Blue-green algae discovered in area lakes

Linda Gallagher, Contributing Writer

Courtesy photo

Pictured is a sampling of blue-green algae as seen in July on Six Mile Lake in Antrim and Charlevoix counties.


REGION – Think of the term "blue-green algae," a term most have only become familiar with in the last decade or so, and chances are that visions come to mind of the western basin of Lake Erie or possibly the situation in the City of Toledo, Ohio, a few years ago, when the city was forced to install special filters to keep the potentially harmful bacteria out of its municipal water system.

Most don't think of the term in relation to the clear and picturesque waters of the lakes in Antrim and Kalkaska counties.

But we should, especially knowing that in recent years the potentially toxic algae has been identified in Kalkaska's Little Blue and Blue Lake, and this past July in Antrim and Charlevoix counties’ Six Mile Lake.

In Little Blue Lake, a situation arose in 2018 when a dog was thought to have been affected adversely after swimming in the lake. The Michigan DEQ tested two different sites at Little Blue Lake for the presence of the algae (called cyanobacteria in scientific terms), and one site at Blue Lake, but by the time the waters of those lakes were tested, the algae had apparently dissipated as it will do when water temperatures cool and water flow increases.

In Six Mile Lake, a large, lake-wide bloom of blue-green algae was identified in July by BreAnne Grabill, the manager of Northern Regional Lakes for PLM Lake and Water Management, which has been handling Eurasian milfoil eradication and control on the lake for the past six years.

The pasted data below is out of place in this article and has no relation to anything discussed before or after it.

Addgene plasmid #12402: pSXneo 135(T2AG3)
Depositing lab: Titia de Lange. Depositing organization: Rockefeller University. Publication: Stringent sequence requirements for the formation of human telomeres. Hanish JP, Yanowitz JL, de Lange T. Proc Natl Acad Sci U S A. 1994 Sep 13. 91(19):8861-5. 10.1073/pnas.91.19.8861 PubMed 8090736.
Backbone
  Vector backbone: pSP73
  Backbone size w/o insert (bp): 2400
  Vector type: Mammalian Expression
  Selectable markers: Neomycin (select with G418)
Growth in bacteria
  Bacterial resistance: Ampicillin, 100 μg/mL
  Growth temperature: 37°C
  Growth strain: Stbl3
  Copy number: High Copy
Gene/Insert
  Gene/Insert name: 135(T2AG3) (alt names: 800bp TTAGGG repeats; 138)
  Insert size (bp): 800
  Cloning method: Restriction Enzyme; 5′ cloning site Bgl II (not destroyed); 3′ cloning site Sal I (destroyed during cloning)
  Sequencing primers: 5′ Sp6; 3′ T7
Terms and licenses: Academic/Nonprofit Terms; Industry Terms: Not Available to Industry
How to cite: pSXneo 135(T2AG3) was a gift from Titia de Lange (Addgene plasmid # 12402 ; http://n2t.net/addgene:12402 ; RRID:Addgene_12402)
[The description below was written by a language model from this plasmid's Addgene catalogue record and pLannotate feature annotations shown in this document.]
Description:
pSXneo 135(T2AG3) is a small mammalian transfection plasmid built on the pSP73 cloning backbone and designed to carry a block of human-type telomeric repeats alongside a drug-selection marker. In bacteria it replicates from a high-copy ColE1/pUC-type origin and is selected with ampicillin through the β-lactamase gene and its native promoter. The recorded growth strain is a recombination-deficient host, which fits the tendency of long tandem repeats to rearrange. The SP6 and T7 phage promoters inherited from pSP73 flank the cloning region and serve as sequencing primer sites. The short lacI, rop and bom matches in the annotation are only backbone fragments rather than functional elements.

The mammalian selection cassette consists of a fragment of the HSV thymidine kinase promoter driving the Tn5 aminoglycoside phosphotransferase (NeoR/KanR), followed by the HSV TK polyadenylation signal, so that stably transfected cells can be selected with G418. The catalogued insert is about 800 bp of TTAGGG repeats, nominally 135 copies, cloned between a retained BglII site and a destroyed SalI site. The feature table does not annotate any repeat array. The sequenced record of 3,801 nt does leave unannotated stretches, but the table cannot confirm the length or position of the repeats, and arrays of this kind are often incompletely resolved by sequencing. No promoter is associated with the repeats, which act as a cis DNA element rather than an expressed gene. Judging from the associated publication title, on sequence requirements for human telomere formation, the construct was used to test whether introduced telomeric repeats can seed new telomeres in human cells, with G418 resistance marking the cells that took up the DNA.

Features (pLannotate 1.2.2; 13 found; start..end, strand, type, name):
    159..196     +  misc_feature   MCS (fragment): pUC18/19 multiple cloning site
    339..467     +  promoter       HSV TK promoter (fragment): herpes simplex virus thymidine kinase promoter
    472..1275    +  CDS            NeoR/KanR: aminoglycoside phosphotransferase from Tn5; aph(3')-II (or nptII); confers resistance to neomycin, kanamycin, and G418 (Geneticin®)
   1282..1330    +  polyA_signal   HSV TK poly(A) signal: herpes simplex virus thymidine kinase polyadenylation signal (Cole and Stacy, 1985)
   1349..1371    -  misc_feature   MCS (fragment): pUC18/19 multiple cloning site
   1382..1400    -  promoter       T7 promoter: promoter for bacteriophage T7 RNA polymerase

"It was a large bloom," Grabill said earlier this week. "One of the largest blooms I've ever seen in northern Michigan."

The alga was present on the lake for approximately two weeks, she said.

The appearance of the algae, the first that Grabill had seen on Six Mile Lake, was also the first "lake-wide" bloom the scientist had ever seen, she said.

Grabill reported the presence of cyanobacteria to Alexandra Rafalski, a toxicologist with the Michigan Department of Health and Human Services in Lansing. However, when contacted, Rafalski said, "At the time I spoke with PLM, the bloom was not present, so it could not be tested."

Both Grabill and Rafalski recommended that anyone spotting what they believe may be blue-green algae – on the two lakes mentioned or any other body of water in the area – to contact the Michigan DEQ, which this year took on the name of EGLE.

"We encourage reporting of blooms," Rafalsi said. "When submitting reports of suspicious algae, it is extremely helpful to send along pictures to give as much information as possible."